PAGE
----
An estimated 7 million people die every year due to breathing in toxic air, according to the World Health Organization. Young children and older adults are the most vulnerable, and a new study has identified three air pollutants that increase the risk of infant deaths.
Past studies have found that air pollution increases the risk of cardiovascular disease, respiratory problems, and early death. But what was not well understood was which pollutants were attributable to death in young children.
Researchers from the Cardiff University School of Medicine analyzed data from 7,984,366 live births and deaths that happened between 2001 and 2012 in England and Wales.
To see how air pollution exposure impacted mortality rates around the UK, the researchers divided the country into 35,000 areas that had similar populations of 1,500 residents or 650 households.
Annual pollution records were collected from the UK Department for Environment, Food, and Rural Affairs, and the researchers were able to calculate yearly pollution exposure for each area.
The pollutants that carried the biggest risks were particulate matter (PM10), nitrogen dioxide (NO2) and sulfur dioxide. Exposure to these pollutants, either separate or combined, increased the risk of infant death by 20 to 50 percent in the areas with the highest levels of pollution exposure.
“We found that NO2, PM10, and SO2 are each linked in varying degrees to infant deaths from any cause, and to neonatal and post-neonatal deaths,” said Dr. Sarah Kotecha, a member of the research team. “This is an important finding as the pollutants are produced and derived from different sources.”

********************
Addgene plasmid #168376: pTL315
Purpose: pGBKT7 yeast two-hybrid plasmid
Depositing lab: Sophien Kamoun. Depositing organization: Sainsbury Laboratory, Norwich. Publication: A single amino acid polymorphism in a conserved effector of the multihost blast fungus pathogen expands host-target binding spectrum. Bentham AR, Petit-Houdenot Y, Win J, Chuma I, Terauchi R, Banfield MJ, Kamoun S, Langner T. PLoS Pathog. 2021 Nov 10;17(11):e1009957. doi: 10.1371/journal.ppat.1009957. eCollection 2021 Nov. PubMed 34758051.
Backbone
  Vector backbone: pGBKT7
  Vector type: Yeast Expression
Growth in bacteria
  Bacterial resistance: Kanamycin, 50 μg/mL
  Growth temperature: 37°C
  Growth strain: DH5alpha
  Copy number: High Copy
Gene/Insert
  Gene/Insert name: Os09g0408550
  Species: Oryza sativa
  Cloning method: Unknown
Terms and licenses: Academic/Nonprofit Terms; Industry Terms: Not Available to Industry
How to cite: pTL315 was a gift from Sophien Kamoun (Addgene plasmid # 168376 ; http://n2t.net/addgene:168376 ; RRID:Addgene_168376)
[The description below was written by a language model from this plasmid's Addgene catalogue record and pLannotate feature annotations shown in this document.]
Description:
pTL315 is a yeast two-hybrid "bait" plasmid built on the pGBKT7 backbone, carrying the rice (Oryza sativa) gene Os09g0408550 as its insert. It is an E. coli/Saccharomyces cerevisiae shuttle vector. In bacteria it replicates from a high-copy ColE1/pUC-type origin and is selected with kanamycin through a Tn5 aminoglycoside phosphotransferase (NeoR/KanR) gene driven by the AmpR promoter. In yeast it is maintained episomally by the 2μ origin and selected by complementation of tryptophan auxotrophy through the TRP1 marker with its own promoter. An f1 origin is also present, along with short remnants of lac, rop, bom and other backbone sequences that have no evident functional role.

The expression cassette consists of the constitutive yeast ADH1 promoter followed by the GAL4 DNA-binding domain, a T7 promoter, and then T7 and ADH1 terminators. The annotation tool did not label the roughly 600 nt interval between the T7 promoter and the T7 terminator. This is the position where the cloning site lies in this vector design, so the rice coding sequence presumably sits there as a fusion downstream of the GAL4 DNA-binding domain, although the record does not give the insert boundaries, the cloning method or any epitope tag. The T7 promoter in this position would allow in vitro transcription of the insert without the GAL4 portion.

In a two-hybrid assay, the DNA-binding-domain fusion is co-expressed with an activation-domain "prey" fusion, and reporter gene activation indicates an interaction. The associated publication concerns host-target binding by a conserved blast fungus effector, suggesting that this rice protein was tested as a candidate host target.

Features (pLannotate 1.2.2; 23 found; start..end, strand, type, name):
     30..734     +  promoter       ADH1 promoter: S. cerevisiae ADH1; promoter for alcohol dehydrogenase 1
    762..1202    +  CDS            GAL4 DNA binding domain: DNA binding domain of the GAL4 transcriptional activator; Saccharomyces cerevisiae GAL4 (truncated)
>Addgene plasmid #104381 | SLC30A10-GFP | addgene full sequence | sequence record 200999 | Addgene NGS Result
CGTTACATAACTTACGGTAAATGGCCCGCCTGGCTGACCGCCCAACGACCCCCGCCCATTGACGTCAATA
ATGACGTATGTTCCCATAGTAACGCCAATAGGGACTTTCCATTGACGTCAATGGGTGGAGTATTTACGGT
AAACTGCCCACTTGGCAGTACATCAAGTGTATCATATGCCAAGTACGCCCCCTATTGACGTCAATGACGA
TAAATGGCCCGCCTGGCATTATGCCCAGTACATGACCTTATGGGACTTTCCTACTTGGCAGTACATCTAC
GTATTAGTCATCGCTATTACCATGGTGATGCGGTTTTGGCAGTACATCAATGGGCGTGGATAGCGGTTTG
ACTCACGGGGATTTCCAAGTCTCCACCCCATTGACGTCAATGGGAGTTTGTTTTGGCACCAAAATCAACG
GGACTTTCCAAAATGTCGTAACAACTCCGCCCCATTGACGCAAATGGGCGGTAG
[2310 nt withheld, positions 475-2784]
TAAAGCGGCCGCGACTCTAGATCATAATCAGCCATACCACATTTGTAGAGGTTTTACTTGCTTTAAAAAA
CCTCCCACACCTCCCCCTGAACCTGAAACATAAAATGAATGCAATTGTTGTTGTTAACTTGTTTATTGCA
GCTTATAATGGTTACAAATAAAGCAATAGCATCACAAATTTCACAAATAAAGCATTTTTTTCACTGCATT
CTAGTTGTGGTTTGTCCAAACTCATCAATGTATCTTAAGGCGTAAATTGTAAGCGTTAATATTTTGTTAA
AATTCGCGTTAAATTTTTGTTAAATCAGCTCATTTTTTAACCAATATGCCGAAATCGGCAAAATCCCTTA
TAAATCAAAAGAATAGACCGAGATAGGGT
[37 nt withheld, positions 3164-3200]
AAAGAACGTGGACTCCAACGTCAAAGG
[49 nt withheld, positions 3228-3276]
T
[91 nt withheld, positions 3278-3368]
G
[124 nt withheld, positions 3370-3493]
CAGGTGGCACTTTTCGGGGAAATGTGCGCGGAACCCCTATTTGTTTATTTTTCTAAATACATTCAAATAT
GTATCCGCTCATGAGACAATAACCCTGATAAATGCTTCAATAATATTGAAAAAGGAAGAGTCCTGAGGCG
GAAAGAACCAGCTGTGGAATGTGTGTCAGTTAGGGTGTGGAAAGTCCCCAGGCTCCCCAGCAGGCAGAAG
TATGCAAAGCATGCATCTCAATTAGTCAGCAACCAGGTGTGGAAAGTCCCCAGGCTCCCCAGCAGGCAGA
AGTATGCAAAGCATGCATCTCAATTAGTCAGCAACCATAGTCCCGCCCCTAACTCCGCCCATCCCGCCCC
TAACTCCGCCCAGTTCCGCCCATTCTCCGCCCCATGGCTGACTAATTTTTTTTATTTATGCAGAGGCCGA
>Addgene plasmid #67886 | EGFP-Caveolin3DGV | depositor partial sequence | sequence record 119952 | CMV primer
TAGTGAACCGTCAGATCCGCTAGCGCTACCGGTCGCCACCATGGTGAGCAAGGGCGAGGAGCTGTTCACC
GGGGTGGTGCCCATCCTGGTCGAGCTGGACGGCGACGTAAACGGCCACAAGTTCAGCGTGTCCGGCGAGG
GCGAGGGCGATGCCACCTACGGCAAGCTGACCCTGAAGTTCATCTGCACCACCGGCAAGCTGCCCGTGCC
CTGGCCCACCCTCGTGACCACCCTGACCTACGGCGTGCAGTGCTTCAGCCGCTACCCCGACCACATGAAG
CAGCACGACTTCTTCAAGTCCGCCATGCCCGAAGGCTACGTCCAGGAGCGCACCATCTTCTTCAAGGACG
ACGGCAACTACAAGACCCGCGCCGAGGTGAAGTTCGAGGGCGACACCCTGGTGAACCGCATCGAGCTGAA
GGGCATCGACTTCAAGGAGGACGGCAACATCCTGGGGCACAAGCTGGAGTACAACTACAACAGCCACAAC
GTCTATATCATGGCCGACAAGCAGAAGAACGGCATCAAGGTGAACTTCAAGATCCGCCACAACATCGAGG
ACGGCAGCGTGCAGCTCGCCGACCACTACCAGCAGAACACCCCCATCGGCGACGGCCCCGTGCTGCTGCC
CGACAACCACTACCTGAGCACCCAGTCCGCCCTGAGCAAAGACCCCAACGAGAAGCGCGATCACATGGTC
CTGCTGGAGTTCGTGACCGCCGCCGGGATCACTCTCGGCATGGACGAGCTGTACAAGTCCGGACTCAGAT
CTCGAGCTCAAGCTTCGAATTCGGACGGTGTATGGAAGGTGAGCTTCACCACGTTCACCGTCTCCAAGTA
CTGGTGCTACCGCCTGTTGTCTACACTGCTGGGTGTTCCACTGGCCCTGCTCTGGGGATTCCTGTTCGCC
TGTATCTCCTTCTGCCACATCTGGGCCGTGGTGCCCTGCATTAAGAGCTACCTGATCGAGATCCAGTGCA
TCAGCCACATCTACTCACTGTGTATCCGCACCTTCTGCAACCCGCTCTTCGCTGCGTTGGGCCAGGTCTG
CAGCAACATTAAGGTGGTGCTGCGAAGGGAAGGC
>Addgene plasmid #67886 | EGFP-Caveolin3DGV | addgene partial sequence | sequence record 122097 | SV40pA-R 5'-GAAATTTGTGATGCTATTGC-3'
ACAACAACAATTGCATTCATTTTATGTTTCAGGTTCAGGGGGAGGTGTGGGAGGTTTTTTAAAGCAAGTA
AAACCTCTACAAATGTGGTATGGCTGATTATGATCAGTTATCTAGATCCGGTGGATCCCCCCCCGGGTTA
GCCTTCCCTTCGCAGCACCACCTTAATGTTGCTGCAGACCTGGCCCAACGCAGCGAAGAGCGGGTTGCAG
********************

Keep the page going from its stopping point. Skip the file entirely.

A second study conducted by researchers from the University of Leicester found that exposure to air pollution from traffic during the first trimester can cause reduced lung function in children by age eight.
Between 1990 and 2008, the researchers calculated the exposure to particulate matter (PM10) in 13,963 children from the first trimester to age 15.
On average, the children were exposed to one microgram of PM10 per cubic meter of air, and every cubic meter increase during the first trimester correlated with a 0.8 percent decline in lung function by the time a child turned eight.
“We found that exposure to road traffic PM10 in very early life showed harmful associations with lung function in eight-year-olds,” said Anna Hansell, an author of the study. “Associations were stronger among boys, children whose mother had a lower education level or smoked during pregnancy.
Both of the studies will be presented at the European Respiratory Society International Congress.
“Our findings show that although progress has been made, the challenge remains to reduce air pollution in order to reduce the numbers of infant deaths,” said Dr. Sarah Kotecha. “In the meantime, by understanding how pollution affects babies, either directly or via the mother, we may be able to target appropriate therapies or other interventions, depending on the amount of exposure to the different types of pollutants.”